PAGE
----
Not much was written about Fair Play and the surrounding communities during the early days of California. It was not because there was nothing going on in the southern part of El Dorado County during that time, but because most of the world’s attention was focused on the feverish mining activities nearer Placerville, Coloma and Sacramento, where the population was larger, the roads were better, communication was easier and, of course, where the newspapers were published. Because of this, we have only bits and pieces of information on the little, but very important towns like Fair Play.
The settlement of Fair Play and the many other communities in the area was a result of the discovery of gold in and along many of the nearby streams. This occurred only a few years after the first discovery of gold in Coloma as newly arriving miners found the good claims taken and set out to search for new, undiscovered deposits of gold. As in most other communities founded by miners, the gold soon gave out and many of the miners left to search for new deposits. But the region around Fair Play had attributes that much of the rest of the county lacked – like large stands of timber and deep, well drained, fertile soils. So, as time progressed the population remained fairly stable, the departing miners soon being replaced by farmers, ranchers and lumbermen.
The original settlement of Fair Play is attributed to two gentlemen, Charles Staples and N. Sisson, who arrived there around 1853. The story goes that some time after that the two apparently fell into a disagreement that grew into what must have been a not-too-gentlemanly fight. The fight ended when some of the other newly arrived residents appealed to them to “play fair.” Thus, we’re told, the town became known as Fair Play. Some time later, the name was shortened to one word – Fairplay – mostly for the convenience of various government agencies. But, that would change.
In its first few years the town grew by leaps and bounds as more and more rich deposits of placer gold where found in many nearby streams and ravines. Later, in the surrounding hills, mineable veins of copper ore were located.
In 1860 the population had reached that point that a post office was established in Fair Play with George Merkindollar as the first postmaster (he also owned the hotel that housed the post office). By that time the business section of town had grown from a few quickly erected tents to stores owned by Purrinton and Carr, A. Church and J. G. Carr, a saloon, butchershop, carpenter’s shop and a blacksmith. Mr. Merkindollar’s hotel and post office was later sold to M. N. Remich and then George Washington McKee.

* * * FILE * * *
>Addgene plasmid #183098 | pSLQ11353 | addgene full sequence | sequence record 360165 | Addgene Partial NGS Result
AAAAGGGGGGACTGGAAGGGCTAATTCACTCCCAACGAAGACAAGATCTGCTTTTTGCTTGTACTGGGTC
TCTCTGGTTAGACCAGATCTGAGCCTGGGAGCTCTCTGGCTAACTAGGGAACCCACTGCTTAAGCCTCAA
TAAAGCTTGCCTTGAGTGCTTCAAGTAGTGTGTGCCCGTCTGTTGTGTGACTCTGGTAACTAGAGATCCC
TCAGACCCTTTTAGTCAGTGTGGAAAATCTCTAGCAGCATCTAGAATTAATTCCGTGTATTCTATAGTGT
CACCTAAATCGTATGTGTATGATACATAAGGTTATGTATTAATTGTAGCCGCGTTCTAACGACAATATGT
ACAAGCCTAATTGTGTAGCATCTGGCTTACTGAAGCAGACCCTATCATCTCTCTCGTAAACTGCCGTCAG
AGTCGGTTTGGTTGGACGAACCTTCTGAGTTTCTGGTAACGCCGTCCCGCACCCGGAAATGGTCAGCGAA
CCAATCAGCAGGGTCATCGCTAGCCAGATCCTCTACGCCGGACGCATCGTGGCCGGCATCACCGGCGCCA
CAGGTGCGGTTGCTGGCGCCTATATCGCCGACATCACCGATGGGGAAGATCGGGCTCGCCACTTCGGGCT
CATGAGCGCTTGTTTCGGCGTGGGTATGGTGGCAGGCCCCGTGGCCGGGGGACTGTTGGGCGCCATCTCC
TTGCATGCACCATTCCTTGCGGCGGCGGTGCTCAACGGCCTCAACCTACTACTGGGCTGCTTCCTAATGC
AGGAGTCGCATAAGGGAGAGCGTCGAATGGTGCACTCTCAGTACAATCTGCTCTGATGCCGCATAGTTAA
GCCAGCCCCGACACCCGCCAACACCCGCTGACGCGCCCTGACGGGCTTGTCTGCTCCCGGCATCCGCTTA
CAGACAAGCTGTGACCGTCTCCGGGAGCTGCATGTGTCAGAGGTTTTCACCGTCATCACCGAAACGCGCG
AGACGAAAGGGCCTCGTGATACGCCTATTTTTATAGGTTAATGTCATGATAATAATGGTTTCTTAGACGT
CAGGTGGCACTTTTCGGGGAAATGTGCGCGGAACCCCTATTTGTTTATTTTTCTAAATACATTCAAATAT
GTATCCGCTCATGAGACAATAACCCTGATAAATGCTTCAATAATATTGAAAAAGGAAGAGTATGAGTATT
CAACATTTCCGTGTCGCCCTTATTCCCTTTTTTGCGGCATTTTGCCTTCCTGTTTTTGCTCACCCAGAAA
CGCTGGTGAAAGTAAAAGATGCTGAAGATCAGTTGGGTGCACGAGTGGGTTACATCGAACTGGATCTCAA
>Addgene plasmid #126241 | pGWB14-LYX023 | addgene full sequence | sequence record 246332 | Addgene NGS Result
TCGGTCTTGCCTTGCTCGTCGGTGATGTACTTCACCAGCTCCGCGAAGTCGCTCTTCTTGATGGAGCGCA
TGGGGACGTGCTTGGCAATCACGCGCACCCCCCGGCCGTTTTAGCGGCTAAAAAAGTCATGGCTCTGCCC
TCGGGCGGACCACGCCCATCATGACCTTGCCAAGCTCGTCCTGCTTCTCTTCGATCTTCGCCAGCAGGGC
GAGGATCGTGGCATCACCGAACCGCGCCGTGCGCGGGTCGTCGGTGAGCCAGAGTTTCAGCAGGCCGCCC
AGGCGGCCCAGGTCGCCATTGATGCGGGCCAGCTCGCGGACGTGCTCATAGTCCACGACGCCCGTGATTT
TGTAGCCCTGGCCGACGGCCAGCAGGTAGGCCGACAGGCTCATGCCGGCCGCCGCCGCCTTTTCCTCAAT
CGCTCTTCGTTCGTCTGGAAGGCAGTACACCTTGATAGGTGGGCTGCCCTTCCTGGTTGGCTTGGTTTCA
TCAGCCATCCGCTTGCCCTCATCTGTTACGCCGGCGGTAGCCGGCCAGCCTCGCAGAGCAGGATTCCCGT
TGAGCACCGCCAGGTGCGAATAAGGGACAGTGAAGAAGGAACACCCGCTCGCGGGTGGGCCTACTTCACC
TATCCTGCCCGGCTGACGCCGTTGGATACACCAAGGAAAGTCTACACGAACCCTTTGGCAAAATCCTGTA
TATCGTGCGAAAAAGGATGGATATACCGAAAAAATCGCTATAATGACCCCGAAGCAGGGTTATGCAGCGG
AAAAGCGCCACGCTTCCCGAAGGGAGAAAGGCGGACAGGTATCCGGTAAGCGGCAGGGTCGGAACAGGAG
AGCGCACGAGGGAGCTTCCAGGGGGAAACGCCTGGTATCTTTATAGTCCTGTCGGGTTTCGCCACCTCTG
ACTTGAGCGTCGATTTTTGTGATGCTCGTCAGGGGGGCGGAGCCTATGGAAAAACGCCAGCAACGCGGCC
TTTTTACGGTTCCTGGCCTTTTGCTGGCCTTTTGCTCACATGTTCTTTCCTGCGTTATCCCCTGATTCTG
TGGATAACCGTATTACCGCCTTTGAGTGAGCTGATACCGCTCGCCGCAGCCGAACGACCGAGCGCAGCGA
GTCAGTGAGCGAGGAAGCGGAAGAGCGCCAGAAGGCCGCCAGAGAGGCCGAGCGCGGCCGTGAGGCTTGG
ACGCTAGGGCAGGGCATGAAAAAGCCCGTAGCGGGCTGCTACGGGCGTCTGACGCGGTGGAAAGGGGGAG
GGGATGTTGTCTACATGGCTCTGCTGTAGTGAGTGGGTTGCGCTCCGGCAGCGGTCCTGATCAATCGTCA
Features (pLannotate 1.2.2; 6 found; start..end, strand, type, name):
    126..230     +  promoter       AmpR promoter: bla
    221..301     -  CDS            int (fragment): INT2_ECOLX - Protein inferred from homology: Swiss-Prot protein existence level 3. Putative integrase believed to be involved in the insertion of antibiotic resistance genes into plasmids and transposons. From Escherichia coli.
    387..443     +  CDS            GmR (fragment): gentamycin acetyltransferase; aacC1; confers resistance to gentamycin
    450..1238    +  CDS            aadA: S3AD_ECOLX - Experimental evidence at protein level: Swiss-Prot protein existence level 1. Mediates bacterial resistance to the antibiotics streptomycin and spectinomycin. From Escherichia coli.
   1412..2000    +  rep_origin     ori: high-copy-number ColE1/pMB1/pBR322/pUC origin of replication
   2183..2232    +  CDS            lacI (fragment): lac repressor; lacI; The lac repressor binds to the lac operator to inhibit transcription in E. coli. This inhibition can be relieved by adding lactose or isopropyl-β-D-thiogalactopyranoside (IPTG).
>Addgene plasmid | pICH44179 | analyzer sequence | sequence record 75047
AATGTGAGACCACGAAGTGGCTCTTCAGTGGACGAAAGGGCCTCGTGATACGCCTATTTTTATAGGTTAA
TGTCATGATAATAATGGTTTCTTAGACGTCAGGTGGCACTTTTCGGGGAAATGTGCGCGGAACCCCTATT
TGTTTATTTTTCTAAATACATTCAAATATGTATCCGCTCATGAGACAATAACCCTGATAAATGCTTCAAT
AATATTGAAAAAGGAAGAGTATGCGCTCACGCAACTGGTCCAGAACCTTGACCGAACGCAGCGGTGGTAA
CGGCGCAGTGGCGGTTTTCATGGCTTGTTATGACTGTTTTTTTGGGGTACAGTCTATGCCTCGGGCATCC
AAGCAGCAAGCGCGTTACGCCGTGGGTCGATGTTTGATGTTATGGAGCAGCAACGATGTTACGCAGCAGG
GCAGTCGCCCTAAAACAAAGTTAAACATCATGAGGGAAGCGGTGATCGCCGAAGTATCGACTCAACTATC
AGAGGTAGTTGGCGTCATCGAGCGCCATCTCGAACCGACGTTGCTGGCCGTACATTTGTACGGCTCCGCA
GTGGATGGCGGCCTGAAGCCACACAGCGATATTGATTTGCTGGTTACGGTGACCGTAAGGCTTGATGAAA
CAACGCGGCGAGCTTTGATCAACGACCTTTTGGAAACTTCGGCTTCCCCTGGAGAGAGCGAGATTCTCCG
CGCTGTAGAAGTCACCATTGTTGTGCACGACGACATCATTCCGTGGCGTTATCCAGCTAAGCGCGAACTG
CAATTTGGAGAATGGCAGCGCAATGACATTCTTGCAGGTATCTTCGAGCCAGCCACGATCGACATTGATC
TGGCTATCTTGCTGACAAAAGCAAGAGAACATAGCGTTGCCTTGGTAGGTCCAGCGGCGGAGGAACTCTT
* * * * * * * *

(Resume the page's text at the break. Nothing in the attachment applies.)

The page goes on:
Because of the quality of the soils for agriculture, by the 1870s numerous farms and ranches dotted the nearby countryside, taking advantage of the ditch water originally brought in by the miners. These farms and ranches provided fresh meat, produce and uncounted bushels of grain to the local towns and even communities many miles away.
The Fair Play School District was organized in 1890 with classes being held in private residences until a permanent school was built around 1902 on land donated by a John Barkley, the town blacksmith. The Fair Play schoolhouse that is now a private residence, about one-half mile south of the present town, is not the same one that shows up in many early photographs of the town. The original schoolhouse was very similar to the simple, one-roomed Mt. Aukum schoolhouse that is preserved several miles away on Mt. Aukum Road.
A fire would destroy most of the town in 1944 and, as a result, the post office that had been moved a distance away from the town in 1929, was closed and reopened in Somerset.
The store that had housed the last Fair Play post office would burn in 1956. One or two years later, the last buildings of the old town burned.
The bell in the tower of the Fair Play School would ring its last call to students in 1958 when Fair Play became part of the Pioneer School District.
Literally nothing remains of original Fair Play, except the cemetery. The town was located adjacent to the cemetery, about one-half mile east of the present town, on the south side of today’s Perry Creek Road.
In the past two decades, the Fair Play area has seen a huge resurgence of agriculture, this time in the form of hundreds of acres of prime vineyards. As a result, at least a dozen wineries have been built with more being added regularly. From the grapes grown in the soils of the Fair Play area, these wineries have been continually producing world-class wines.
As previously mentioned, over the years the original name for the town, Fair Play, had been shortened to one word, Fairplay. Wishing to start the process of returning the name of the town to its original spelling, the wineries and businesses of the area, with the assistance of the Somerset Postmaster, Karen Mickel, convinced the U. S. Postal Service to allow their mail to again be addressed to Fair Play (two words), instead of Somerset. At about the same time, the wineries obtained the designation of Fair Play as an American Viticultural Area because of its unique soils and climate.
The Fair Play area of our county continues to grow as an agricultural community with not only vineyards, but also Christmas Tree and flower farms, bed and breakfast Inns and restaurants.
Located between Placerville and the Amador County line, it can be easily reached by taking Mt. Aukum Road (E-16) south from Pleasant Valley Road.
Much of the above information was found in “Cosumnes River Country”, by Steve Ginsburg (1979, 1995), which is available in our local libraries. Additional information was graciously provided by Joyce Smith, a resident of Fair Play since 1946, long time owner and operator of the Fair Play hardware store and sexton of the Fair Play cemetery.